Athiran Malayalam Movie ReviewFeature Film | U | Drama, Thriller | 2h 15min
Wearing the veil of mystery a doctor arrives at a mental asylum for inspection. In the picturesque landscape, the mystery grows when he interferes in the affairs of five inmates at the hospital. Fahad Faasil painstakingly plays Dr Mooledath Kannan Nair (MK Nair) in 'Athiran', directed by newbie Vivek. Written by P.F. Mathews, the tale focuses on the life of one of the inmates, Nithya (Sai Pallavi). It's a sort of psychoanalysis of certain characters in a milieu that is extremely befitting to narrate the incidents set in the 1970s.
The settings of the plot and the visual splendour through the eyes of Anu Moothedath are delightful albeit the flow of the narration has fits and starts in several places. When MK Nair shows special interest in the case of Nithya, who is afflicted with autism, Dr Benjamin (Atul Kulkarni) opposes it. Benjamin becomes furious when MK Nair questions his treatment methods. At any cost, he doesn't want MK Nair to take Nithya from his clutches. Benjamin's wife Renuka (Lena) tries to influence MK Nair to write the report in favour of the hospital.
Sudev Nair plays Jeevan, who shows sympathy towards Nithya quite often. Through the dialogues of servant Avarachan (Nandu), we get information regarding Benjamin and Renuka. 'Athiran' has beautiful moments conveyed through hallucinations and magical realism.
Sai Pallavi hardly has dialogues to express the character's emotions but she is outstanding as Nithya; considering the mannerisms of a special child. In martial arts also she has performed it convincingly. Both Fahad Faasil and Sai Pallavi are spot on in this psychological thriller set in a mental asylum on a hilltop.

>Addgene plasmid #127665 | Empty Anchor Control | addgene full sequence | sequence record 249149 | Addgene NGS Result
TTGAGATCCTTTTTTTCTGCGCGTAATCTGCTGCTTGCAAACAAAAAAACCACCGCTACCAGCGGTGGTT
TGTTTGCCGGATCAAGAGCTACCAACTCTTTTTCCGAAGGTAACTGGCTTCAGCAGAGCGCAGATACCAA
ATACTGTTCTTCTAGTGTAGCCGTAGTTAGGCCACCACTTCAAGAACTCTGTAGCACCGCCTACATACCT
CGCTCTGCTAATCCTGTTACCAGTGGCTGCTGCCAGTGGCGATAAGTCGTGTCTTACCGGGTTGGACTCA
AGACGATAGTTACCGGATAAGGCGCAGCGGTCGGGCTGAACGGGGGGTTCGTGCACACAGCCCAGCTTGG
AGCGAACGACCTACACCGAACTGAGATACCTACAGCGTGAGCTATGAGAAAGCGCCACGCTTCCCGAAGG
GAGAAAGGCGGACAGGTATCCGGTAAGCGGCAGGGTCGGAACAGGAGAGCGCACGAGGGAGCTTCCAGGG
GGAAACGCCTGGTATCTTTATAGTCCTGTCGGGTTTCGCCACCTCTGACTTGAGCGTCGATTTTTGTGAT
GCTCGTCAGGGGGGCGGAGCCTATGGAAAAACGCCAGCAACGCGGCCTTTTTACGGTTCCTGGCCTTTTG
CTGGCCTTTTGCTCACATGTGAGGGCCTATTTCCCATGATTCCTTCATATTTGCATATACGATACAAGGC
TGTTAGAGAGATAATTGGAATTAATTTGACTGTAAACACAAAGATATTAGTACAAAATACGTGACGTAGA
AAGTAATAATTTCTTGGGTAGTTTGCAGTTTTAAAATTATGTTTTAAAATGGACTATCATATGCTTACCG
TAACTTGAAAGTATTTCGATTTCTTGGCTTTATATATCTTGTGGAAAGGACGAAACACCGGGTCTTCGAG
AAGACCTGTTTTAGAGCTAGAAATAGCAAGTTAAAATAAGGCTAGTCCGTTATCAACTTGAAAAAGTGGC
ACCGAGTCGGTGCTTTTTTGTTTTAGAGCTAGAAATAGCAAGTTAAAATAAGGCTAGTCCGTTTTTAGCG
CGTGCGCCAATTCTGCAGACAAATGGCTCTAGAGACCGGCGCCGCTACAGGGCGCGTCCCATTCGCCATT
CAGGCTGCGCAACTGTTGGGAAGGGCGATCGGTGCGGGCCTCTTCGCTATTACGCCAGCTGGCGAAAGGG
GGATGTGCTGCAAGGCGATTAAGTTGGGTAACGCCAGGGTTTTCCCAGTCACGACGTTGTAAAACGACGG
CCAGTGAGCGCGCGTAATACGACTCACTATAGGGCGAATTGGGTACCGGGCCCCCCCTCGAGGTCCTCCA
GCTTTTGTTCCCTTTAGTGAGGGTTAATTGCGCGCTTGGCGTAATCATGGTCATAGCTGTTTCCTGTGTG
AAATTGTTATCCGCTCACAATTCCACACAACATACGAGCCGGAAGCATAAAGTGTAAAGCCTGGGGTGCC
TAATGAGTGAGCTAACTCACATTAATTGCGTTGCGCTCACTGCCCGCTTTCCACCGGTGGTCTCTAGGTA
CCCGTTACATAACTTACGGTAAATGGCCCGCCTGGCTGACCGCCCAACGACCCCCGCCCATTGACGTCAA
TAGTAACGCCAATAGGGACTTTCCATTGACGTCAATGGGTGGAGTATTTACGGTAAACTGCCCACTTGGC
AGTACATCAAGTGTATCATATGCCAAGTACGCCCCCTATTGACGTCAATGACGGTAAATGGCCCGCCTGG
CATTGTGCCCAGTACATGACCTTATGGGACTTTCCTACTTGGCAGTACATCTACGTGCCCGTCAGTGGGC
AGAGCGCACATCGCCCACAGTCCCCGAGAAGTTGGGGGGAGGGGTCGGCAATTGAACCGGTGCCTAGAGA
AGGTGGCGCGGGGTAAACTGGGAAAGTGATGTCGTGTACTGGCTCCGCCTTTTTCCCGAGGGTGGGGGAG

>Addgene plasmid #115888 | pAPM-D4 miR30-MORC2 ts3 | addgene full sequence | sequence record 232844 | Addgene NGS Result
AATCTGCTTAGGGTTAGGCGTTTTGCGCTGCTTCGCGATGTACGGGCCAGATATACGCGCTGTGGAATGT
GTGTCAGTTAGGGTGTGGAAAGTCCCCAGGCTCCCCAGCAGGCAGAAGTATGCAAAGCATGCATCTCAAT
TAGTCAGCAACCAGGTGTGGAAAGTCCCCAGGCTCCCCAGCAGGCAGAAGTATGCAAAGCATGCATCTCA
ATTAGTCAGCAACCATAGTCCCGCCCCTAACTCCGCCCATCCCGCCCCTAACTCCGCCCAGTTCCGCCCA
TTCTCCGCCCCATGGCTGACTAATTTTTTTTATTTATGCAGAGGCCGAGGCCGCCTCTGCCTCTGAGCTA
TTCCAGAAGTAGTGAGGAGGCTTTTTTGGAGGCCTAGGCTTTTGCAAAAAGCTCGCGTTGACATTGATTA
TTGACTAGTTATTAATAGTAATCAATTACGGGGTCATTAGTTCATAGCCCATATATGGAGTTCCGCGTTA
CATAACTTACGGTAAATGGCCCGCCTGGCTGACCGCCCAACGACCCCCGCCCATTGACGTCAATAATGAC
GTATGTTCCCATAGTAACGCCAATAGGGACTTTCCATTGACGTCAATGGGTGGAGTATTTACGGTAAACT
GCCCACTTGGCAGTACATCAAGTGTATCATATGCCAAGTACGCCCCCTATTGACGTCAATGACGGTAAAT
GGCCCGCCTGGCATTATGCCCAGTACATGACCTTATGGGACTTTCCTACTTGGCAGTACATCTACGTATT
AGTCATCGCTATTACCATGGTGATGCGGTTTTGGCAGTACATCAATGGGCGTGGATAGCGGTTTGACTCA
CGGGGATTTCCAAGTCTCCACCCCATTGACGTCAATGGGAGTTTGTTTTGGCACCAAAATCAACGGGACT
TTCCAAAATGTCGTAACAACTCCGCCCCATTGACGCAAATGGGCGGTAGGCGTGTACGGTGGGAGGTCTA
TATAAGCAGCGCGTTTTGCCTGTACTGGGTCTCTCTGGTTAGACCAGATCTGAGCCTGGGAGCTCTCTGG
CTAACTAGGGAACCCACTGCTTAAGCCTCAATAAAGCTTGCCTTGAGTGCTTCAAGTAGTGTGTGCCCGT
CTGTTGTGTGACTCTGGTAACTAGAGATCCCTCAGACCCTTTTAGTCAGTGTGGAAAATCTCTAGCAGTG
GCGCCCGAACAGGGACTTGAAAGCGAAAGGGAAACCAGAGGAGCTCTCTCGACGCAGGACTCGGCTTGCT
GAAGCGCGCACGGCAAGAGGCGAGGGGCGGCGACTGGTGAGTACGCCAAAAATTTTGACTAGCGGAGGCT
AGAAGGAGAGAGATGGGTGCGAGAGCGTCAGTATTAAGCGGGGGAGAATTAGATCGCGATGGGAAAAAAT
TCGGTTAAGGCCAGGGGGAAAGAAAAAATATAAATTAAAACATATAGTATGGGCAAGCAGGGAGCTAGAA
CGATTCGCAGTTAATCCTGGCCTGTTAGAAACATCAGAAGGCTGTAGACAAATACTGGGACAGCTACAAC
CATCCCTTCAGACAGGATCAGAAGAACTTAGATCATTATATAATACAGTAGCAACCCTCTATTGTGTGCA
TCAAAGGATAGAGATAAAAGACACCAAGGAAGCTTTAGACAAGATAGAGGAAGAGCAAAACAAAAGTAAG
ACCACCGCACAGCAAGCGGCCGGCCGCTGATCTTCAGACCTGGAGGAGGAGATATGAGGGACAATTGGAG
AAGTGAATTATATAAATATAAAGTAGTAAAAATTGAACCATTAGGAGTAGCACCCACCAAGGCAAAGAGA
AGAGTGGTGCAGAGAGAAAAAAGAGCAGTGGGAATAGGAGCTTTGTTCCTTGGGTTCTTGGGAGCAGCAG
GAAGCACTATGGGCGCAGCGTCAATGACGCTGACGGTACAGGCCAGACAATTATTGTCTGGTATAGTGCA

At the bungalow-turned-hospital, the lives of five inmates are revealed before MK Nair. 'Athiran' diverts the attention due to its slow pace before regaining the momentum towards the climax. Atul Kulkarni has an effortless outing as he switches from one extreme of the character's demeanour to the other. Despite its sluggish nature in the middle stages, 'Athiran' promises an engaging watch.
Vivek makes little effort to squeeze in a lighter angle to the tale as part of a compromise in the creation. Instead, it's a grave narration accompanied by mystery elements with immaculate technical support. The whole action hinges on Nithya's life and the bond of blood relationship comes to play significantly in the movie, which keeps you almost engaging. Some scenes that are confined to the bungalow have the texture of monotony, yet it's a riveting attempt from a debutant director.